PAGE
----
The changes to our climate that are happening now are caused by a very steep rise in the concentration of various gases in the air. Concentrations of these gases, known as greenhouse gases (GHGs), have risen steeply since the industrial revolution c.1750. Human activity - how we live our lives and the consequences of industrial activity - is the cause.
These gases are called greenhouse gases (GHGs), because they let sunlight pass through the atmosphere to reach the earth but then trap the outgoing energy from the heated surface, which is similar to what happens in a greenhouse.
These GHG increases were initially triggered by the change from an economy based on manual labour to one based on machine manufacture, and have continued to grow as all aspects of our lives have become mechanised. Our global economy is based on infinite growth, but resources are finite, and the current system is not sustainable.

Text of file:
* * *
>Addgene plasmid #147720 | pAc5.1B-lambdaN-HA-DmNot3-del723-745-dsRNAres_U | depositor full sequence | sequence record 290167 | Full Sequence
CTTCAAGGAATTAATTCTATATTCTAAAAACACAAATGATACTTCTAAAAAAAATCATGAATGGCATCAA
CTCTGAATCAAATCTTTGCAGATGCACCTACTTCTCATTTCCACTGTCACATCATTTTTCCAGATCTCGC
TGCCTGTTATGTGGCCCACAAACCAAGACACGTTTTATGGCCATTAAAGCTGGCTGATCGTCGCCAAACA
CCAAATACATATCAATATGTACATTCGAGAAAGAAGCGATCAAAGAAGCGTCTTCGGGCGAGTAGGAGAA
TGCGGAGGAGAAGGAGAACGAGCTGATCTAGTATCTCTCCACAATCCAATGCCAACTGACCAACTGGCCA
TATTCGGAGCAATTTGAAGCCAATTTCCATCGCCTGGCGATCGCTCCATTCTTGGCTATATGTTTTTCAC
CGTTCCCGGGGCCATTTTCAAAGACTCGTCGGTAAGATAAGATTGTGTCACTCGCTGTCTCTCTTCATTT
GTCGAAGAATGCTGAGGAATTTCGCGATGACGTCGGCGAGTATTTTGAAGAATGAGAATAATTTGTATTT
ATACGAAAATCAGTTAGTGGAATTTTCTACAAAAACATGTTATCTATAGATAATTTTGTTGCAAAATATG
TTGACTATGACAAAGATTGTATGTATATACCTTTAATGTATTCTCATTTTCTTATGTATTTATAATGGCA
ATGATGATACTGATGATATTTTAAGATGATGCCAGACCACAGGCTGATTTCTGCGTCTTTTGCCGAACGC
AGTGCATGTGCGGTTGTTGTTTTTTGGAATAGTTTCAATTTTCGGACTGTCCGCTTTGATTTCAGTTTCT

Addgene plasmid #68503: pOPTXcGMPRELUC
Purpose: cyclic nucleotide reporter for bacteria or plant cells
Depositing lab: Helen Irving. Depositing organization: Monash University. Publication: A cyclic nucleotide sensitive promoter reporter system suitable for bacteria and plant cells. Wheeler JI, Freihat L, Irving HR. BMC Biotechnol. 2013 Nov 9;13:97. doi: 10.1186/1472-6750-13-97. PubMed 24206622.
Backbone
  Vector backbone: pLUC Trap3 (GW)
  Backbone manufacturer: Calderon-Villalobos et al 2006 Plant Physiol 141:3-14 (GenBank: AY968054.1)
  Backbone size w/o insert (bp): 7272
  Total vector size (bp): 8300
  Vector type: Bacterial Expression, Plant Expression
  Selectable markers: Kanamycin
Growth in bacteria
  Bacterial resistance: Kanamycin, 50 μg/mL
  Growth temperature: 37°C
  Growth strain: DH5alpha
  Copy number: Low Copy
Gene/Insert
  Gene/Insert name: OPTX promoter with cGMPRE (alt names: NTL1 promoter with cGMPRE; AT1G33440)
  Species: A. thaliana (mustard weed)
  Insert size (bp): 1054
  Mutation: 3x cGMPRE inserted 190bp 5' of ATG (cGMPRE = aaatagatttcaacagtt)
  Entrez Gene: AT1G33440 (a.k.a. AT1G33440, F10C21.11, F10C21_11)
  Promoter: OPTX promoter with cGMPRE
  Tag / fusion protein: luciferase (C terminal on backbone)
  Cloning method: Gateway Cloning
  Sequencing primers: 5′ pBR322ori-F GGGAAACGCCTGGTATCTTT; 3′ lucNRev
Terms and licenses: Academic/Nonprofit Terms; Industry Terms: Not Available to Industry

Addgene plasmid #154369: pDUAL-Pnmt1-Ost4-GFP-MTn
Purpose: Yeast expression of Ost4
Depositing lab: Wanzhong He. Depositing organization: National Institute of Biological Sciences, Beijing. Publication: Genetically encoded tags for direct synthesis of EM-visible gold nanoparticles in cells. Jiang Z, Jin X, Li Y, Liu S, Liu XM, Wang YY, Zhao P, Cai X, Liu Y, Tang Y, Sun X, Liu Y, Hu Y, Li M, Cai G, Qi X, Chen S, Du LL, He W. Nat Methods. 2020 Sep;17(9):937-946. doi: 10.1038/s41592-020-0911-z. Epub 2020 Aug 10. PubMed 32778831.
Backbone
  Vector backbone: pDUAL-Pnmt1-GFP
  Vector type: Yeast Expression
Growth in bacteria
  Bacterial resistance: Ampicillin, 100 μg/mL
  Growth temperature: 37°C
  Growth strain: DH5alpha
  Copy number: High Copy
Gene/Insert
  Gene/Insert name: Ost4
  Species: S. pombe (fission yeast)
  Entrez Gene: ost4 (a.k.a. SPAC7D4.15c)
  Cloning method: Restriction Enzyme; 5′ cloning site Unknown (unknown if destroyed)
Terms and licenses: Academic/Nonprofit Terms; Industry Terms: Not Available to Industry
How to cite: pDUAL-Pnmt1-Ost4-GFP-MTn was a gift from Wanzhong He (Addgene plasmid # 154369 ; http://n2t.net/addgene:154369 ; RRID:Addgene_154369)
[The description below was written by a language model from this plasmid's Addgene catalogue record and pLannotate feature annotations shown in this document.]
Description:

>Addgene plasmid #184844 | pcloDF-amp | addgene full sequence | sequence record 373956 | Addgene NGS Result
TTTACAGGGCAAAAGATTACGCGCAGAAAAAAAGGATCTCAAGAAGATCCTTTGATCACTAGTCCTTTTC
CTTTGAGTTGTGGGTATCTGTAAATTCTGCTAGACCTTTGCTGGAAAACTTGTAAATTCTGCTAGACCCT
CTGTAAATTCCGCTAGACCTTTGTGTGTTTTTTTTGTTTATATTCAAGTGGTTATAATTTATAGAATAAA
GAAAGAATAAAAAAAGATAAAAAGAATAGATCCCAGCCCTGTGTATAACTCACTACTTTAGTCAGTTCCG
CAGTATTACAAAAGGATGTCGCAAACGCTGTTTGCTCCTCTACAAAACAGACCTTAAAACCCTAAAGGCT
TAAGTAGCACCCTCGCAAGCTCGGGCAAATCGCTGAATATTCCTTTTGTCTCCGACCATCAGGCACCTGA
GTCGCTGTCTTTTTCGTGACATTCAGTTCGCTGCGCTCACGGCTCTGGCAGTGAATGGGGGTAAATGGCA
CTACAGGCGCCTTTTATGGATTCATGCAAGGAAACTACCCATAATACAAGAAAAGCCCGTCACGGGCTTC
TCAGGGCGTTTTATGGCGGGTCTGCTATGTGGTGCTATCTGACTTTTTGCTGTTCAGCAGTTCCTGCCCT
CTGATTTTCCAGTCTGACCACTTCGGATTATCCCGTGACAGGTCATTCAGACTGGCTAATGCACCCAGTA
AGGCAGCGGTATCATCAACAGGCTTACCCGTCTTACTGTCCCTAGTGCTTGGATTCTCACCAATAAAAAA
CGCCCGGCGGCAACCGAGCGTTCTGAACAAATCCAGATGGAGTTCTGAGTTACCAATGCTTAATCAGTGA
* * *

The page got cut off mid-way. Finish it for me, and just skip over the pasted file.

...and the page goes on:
Major GHG trends
The graph above using data from the Global Carbon Project (2020) illustrates the evidence for the upward trend in GHG levels. Fossil CO2 emissions have grown substantially over the past two centuries and emissions over 2002–2018 were estimated at above 30 GtCO2 /yr. Emissions in the 2000s as compared to the 1990s were higher in all regions, the rate of increase was largest in Asia. The increase in non-Western countries is due to an industrialization process that historically has been energy-intensive; a pattern similar to what the current OECD countries experienced before 1970.
Overall, this shows a clear and dramatic increase since 1750, which lends urgency to the development and implementation of mitigation and adaptation measures on a global scale.
The Keeling Curve gives today's atmospheric CO2 concentration and users can view weekly, monthly, decadal and millenial trends.